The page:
Peter O'Neill has declared he has the numbers to form Papua New Guinea's next government, after securing the backing of rival Sir Michael Somare and cross-party heavyweights.
However, Mr O'Neill's fiery deputy, Belden Namah, maintains he is the come-from-behind favourite to form government as political parties continue intense negotiations while election results are still rolling in.
Mr O'Neill told reporters in Port Moresby on Wednesday he had the numbers to form the next government.
"(We have) overwhelming numbers, more than 56," he said.
"I can assure our people and the country we have the numbers to form government."
Mr O'Neill made the comment after another former deputy prime minister, Don Polye, who had been treasurer in the administration of Sir Michael Somare, announced that Mr O'Neill had the backing of his Triumph Heritage Empowerment Party and with it as many as 12 MPs.
Less than 24 hours before he drew the backing of Sir Michael Somare, the man known as the father of the nation and who was kicked out of parliament by Mr O'Neill's government.
Reports that the pair embraced at the conclusion of their meeting marked an unlikely end to the political crisis that had gripped the nation for almost a year and led at its height to a failed mutiny on behalf of Sir Michael Somare's ousted cabinet.
"This is something you will never see anywhere in the world," said former prime minister and O'Neill supporter Sir Julius Chan.
Mr O'Neill said Sir Michael Somare was unlikely to seek cabinet office, telling journalists that he, Sir Julius Chan and another politically hefty backer, former PM Paias Wingti, already had jobs as provincial governors.
One Somare staffer familiar with negotiations told AAP the political veteran, who became PNG's first PM in 1975, was likely to concentrate on his duties in his coastal electorate of East Sepik.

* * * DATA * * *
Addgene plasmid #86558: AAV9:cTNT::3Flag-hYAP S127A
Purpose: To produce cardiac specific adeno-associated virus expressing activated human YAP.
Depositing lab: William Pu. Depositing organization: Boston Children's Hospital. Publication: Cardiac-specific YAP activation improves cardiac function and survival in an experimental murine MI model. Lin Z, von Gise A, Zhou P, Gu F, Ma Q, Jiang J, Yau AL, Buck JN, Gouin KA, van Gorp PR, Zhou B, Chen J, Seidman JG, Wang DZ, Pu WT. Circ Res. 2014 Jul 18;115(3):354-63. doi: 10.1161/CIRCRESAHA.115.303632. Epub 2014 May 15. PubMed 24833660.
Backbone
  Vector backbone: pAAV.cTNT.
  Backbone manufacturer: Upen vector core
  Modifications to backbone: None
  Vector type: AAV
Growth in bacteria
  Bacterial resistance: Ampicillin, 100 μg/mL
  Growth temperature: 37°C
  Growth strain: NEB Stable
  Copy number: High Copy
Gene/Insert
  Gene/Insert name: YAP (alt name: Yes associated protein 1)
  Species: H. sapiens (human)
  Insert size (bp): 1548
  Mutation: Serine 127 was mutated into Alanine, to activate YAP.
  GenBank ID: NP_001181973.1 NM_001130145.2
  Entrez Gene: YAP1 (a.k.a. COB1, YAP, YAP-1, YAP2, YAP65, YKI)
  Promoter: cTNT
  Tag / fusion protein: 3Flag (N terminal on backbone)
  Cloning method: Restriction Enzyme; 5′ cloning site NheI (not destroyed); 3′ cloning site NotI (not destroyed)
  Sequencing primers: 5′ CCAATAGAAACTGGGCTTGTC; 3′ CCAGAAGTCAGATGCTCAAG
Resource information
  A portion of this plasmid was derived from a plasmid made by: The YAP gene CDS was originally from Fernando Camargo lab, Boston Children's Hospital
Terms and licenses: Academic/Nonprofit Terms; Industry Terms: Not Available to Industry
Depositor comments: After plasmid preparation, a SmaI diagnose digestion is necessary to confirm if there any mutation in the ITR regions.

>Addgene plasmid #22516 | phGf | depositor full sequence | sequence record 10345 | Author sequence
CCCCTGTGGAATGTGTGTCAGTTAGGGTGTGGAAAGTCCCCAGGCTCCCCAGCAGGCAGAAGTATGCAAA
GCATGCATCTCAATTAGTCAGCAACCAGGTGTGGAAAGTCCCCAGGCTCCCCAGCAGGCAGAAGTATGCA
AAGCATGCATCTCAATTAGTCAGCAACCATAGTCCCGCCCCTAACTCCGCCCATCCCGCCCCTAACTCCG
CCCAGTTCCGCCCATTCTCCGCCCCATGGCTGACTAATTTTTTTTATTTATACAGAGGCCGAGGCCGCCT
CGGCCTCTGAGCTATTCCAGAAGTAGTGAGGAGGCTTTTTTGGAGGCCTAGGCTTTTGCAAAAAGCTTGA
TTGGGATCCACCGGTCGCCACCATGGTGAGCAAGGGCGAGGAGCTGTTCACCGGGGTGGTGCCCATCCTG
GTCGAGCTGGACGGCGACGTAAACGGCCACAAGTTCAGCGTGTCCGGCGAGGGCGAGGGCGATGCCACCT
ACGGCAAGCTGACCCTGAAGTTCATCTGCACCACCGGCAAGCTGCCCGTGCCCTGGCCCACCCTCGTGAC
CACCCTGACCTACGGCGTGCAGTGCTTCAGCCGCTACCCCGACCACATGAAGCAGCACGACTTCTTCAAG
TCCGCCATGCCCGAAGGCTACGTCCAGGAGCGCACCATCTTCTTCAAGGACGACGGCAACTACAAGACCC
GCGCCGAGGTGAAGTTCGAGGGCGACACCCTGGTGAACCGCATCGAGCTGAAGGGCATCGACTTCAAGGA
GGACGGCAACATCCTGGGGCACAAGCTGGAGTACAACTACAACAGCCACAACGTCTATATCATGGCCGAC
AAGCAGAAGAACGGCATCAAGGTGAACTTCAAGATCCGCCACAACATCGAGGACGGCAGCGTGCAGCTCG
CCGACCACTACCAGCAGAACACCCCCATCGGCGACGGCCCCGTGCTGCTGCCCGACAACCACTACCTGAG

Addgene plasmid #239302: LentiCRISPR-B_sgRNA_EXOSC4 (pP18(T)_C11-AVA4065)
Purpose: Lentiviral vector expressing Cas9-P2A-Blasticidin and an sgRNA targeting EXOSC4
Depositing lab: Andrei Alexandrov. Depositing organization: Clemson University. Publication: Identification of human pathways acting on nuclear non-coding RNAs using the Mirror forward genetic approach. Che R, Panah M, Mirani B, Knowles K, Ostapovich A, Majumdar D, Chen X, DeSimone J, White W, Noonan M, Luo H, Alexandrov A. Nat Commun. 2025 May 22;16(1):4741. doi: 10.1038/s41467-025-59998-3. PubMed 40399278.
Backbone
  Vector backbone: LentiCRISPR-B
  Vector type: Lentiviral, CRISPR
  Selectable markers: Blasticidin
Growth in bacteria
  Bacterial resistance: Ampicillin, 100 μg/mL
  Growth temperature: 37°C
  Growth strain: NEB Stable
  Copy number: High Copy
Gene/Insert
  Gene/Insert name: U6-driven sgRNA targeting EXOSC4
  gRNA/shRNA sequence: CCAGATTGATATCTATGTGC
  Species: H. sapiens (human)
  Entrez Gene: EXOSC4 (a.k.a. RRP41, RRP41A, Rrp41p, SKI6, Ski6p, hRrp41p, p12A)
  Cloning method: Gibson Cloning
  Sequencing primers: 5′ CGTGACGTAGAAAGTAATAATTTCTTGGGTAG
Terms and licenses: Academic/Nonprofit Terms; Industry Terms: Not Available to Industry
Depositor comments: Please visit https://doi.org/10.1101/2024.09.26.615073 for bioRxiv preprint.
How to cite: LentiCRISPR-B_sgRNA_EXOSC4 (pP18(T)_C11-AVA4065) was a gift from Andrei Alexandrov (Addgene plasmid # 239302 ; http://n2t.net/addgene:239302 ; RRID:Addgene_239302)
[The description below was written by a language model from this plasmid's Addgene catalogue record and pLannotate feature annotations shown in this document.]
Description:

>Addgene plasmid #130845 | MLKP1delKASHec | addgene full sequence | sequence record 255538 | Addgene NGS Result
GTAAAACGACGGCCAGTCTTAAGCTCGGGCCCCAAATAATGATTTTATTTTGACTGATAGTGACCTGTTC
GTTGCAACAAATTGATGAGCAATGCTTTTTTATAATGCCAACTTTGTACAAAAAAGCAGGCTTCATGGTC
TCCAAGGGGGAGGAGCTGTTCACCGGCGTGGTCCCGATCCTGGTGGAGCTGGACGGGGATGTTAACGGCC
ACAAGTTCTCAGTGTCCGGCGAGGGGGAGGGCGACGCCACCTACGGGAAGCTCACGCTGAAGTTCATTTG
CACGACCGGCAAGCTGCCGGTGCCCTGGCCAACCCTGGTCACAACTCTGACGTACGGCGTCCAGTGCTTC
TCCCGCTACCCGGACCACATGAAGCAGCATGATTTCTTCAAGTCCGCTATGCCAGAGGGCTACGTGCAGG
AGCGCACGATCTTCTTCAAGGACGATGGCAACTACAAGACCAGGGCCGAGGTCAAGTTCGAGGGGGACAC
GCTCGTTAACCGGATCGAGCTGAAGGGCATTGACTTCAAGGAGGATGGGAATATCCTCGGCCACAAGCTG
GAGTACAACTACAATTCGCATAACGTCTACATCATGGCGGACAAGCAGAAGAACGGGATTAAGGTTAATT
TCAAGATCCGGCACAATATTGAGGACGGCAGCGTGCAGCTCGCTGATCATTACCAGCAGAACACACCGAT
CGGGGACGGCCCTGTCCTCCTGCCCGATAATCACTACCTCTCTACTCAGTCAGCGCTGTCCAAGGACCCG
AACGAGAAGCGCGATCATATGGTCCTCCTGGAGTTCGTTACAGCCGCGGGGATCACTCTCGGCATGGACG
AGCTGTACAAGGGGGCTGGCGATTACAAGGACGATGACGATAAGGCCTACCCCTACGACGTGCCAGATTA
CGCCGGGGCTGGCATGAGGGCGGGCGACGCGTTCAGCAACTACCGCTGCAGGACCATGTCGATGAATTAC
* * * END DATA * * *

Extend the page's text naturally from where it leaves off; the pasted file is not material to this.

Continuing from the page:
The union of Mr Polye and Mr O'Neill potentially brings into government the only women so far elected in the 2012 poll - O'Neill backer Loujaya Toni and THE Party member Dellilah Gore.
So far 68 seats out of 111 have been declared. Mr O'Neill's People's National Congress has so far banked 21 seats, making it likely to be the first invited by Governor-General Sir Michael Ogio to form government.
MPs backing Mr O'Neill, including five elected members of Sir Michael Somare's National Alliance, are being flown to Alotau at Milne Bay where negotiations are set to continue.
One prominent MP not to turn out in support of Mr O'Neill is Belden Namah, who broke with Mr O'Neill mid-campaign and voiced his anger at the delay-marred election.
The pair had an agreement to form government and back the other for PM if their parties achieved the numbers.
Mr Namah's PNG party has so far garnered six seats in parliament.
The one-time kingmaker, who along with Mr O'Neill claimed government in August last year, has set up camp at Kokopo in East New Britain and declared he is the come-from-behind favourite to claim the top job.
"I am the favourite horse in the field," Mr Namah told The National newspaper.
"I will beat everybody for the top post because I will come from the back and beat everybody and that includes the caretaker prime minister."
Mr Namah could not be reached for comment.
Electoral commissioner Andrew Trawen has extended the deadline for the return of writs from Friday until next week, with the exact time still to be announced.
This is to accommodate ate counting in some provincial and infrastructure-poor areas which are hard to reach.